By COLlive reporter
The U.S. Senate passed a sweeping criminal justice bill Tuesday that has been supported by both conservative and liberal advocacy groups, including a frum Jewish organization.
The new bill addresses concerns that imprisonment of too many Americans for non-violent crimes without adequately preparing them for their return to society, AP reported.
Senate passage of the bill by a vote of 87-12 culminates years of negotiations and gives President Donald Trump a signature policy victory thanks to efforts of his advisor Jared Kushner.
The bill gives judges more discretion when sentencing some drug offenders and boosts prisoner rehabilitation efforts, AP said. It also reduces the life sentence for some drug offenders with three convictions, or “three strikes,” to 25 years.
“America is the greatest Country in the world and my job is to fight for ALL citizens, even those who have made mistakes,” Trump tweeted. “This will keep our communities safer, and provide hope and a second chance, to those who earn it. In addition to everything else, billions of dollars will be saved. I look forward to signing this into law!”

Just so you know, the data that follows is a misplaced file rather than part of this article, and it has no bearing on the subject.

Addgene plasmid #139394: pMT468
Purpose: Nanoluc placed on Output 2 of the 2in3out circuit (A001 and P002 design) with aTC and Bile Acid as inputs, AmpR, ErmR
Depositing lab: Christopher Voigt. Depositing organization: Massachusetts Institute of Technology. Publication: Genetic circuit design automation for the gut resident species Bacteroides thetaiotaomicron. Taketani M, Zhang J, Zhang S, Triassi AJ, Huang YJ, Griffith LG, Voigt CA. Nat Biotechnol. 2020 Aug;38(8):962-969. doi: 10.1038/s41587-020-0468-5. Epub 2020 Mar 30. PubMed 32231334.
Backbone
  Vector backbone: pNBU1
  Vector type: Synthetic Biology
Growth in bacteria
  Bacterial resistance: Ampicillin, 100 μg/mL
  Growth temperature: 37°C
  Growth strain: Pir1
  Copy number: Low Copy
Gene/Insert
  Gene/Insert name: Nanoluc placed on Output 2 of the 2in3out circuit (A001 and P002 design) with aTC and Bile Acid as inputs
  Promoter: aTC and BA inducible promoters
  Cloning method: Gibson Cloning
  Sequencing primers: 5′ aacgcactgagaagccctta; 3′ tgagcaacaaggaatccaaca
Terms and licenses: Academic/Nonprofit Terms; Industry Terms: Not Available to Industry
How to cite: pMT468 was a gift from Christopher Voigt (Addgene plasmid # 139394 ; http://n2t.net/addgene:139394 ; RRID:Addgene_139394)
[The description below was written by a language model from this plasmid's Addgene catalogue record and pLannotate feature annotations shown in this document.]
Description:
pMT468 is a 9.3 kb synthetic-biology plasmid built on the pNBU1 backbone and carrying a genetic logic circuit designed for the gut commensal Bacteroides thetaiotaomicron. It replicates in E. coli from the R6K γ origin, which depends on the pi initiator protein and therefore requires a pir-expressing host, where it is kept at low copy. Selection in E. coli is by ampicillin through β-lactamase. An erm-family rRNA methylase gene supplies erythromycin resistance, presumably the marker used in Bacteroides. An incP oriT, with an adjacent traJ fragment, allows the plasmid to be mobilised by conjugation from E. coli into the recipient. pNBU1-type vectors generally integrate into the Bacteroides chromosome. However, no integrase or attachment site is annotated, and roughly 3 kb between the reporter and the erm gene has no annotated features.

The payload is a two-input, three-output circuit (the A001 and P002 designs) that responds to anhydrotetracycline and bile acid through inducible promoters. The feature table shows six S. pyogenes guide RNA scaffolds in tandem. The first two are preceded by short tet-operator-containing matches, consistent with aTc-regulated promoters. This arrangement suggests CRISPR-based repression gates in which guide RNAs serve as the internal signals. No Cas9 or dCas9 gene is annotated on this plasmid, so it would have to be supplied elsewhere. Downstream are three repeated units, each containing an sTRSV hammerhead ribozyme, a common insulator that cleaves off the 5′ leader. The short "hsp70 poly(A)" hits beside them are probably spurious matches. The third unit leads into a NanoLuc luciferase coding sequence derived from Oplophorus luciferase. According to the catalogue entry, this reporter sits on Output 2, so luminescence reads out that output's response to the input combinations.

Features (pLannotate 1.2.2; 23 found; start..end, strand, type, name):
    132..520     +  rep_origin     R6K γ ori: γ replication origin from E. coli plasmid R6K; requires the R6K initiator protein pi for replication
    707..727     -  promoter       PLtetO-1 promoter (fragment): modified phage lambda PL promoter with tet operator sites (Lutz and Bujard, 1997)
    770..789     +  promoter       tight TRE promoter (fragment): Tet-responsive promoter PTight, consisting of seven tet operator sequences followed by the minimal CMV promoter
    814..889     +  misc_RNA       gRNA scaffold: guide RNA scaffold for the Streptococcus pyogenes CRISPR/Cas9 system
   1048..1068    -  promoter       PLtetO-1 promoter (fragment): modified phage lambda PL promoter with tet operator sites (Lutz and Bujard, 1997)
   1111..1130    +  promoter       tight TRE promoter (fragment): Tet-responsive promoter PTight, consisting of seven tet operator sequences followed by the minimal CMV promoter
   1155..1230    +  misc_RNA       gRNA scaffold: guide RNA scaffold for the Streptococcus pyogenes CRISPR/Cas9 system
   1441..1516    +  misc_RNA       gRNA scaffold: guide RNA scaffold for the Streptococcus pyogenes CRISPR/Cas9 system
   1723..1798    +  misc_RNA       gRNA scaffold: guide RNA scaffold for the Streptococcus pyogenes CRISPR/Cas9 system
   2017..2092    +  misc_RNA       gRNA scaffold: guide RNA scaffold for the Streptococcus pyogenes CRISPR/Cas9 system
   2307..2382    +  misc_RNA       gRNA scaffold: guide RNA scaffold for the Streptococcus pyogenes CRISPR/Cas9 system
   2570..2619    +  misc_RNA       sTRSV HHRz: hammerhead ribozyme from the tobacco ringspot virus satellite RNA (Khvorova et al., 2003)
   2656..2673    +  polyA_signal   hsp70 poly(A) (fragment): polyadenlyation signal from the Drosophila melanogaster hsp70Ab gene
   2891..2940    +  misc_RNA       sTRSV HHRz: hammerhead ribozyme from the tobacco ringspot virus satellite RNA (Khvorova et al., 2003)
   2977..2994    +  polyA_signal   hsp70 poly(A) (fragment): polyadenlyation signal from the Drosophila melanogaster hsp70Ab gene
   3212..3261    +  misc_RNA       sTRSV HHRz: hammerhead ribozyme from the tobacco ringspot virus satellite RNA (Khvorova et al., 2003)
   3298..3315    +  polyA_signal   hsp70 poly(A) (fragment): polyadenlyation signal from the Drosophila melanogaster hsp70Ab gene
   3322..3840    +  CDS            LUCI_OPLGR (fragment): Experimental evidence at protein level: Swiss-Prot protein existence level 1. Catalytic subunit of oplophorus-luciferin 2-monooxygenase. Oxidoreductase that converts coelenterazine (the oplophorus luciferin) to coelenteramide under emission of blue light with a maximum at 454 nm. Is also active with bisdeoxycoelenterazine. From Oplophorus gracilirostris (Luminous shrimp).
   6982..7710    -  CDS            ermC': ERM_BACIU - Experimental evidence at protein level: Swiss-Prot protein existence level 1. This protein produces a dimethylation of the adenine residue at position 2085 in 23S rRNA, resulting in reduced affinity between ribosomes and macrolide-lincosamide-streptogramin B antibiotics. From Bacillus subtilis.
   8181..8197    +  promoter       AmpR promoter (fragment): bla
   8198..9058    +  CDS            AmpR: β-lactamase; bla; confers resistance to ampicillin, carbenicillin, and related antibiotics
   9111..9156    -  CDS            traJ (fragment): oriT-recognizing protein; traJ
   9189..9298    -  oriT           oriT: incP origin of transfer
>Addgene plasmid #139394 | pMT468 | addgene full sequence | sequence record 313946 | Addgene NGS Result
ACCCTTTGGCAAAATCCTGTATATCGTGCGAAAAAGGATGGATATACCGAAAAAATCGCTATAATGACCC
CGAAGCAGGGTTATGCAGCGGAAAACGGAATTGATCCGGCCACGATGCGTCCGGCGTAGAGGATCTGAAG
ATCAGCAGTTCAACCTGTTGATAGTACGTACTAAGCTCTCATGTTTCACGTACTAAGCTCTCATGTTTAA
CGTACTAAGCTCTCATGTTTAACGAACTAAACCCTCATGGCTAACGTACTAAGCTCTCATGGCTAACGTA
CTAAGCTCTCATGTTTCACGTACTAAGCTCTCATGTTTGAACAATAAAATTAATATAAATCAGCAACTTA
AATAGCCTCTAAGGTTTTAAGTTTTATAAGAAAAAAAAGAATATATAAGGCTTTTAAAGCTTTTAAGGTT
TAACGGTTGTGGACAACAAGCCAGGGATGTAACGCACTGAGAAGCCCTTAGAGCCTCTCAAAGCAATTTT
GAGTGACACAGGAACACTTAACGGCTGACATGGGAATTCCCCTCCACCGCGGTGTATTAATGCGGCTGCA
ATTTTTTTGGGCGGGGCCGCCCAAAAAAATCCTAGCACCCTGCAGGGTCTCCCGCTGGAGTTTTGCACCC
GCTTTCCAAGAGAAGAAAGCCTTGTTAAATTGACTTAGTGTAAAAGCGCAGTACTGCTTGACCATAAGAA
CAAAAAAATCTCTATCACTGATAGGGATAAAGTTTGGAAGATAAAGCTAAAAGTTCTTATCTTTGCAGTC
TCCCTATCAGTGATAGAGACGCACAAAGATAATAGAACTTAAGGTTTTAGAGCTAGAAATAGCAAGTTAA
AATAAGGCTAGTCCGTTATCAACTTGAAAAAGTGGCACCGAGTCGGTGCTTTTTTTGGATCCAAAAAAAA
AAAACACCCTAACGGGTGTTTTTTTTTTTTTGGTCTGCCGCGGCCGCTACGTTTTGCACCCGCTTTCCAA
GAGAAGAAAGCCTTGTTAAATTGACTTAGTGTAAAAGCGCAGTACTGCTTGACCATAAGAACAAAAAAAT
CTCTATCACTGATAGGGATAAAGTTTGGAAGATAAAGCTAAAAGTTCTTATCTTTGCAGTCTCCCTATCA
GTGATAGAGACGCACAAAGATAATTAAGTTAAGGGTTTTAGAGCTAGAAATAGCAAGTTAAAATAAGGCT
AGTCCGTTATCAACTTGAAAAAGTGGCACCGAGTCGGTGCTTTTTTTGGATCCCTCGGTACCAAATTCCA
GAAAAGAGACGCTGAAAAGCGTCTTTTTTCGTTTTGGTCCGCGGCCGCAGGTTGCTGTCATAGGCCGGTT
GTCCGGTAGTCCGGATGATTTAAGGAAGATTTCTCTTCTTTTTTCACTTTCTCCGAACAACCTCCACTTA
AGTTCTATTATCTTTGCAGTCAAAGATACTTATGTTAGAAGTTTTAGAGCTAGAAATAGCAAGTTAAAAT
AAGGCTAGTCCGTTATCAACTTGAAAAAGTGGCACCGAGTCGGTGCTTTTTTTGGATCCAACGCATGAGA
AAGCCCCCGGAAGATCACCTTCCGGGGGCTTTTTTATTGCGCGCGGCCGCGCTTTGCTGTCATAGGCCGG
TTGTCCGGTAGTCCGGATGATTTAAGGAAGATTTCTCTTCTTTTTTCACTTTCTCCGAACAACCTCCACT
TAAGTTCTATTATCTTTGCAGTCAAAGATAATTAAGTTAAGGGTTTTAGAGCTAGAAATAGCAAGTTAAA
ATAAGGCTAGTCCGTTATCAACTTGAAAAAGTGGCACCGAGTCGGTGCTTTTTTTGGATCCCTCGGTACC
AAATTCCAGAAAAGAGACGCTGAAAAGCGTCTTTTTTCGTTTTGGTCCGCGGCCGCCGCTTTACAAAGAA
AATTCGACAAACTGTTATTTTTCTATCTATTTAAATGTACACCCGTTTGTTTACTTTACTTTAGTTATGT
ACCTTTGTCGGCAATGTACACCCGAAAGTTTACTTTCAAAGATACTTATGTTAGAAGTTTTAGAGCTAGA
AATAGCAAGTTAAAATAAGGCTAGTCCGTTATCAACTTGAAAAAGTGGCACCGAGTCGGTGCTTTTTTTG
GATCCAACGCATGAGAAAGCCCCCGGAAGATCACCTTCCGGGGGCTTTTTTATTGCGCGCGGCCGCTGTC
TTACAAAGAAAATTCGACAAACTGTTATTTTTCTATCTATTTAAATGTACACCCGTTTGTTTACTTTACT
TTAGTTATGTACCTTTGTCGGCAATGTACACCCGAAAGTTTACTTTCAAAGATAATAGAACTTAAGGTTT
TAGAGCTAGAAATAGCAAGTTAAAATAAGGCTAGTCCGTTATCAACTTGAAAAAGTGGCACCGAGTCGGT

The House is expected to pass the bill this week, sending it to the president’s desk for his signature, AP reported.
The bill has been lobbied for by frum Jewish organizations. The New York Daily News reported that “Satmar and other Hasidic sects have already raised $2 million to fund their lobbying efforts.”
Michael Tobman, a political consultant active with Chassidic communities, said: “The Hasidic community has long been active in issues surrounding sentences and prison reform as a consequence of deeply held foundational beliefs in everybody deserving a second chance.”
Last December, Trump commuted the 27-year prison sentence of Sholom Mordechai Rubashkin, a Lubavitcher chossid and former kosher meat executive.
“Hopefully we will see soon…fathers and mothers and their children are being united again,” said Rabbi Moshe Margaretten, a Skverer chossid who is leading the lobbying push.
AP News noted that the bill would affect only federal prisoners, who make up less than 10 percent of the country’s prison population.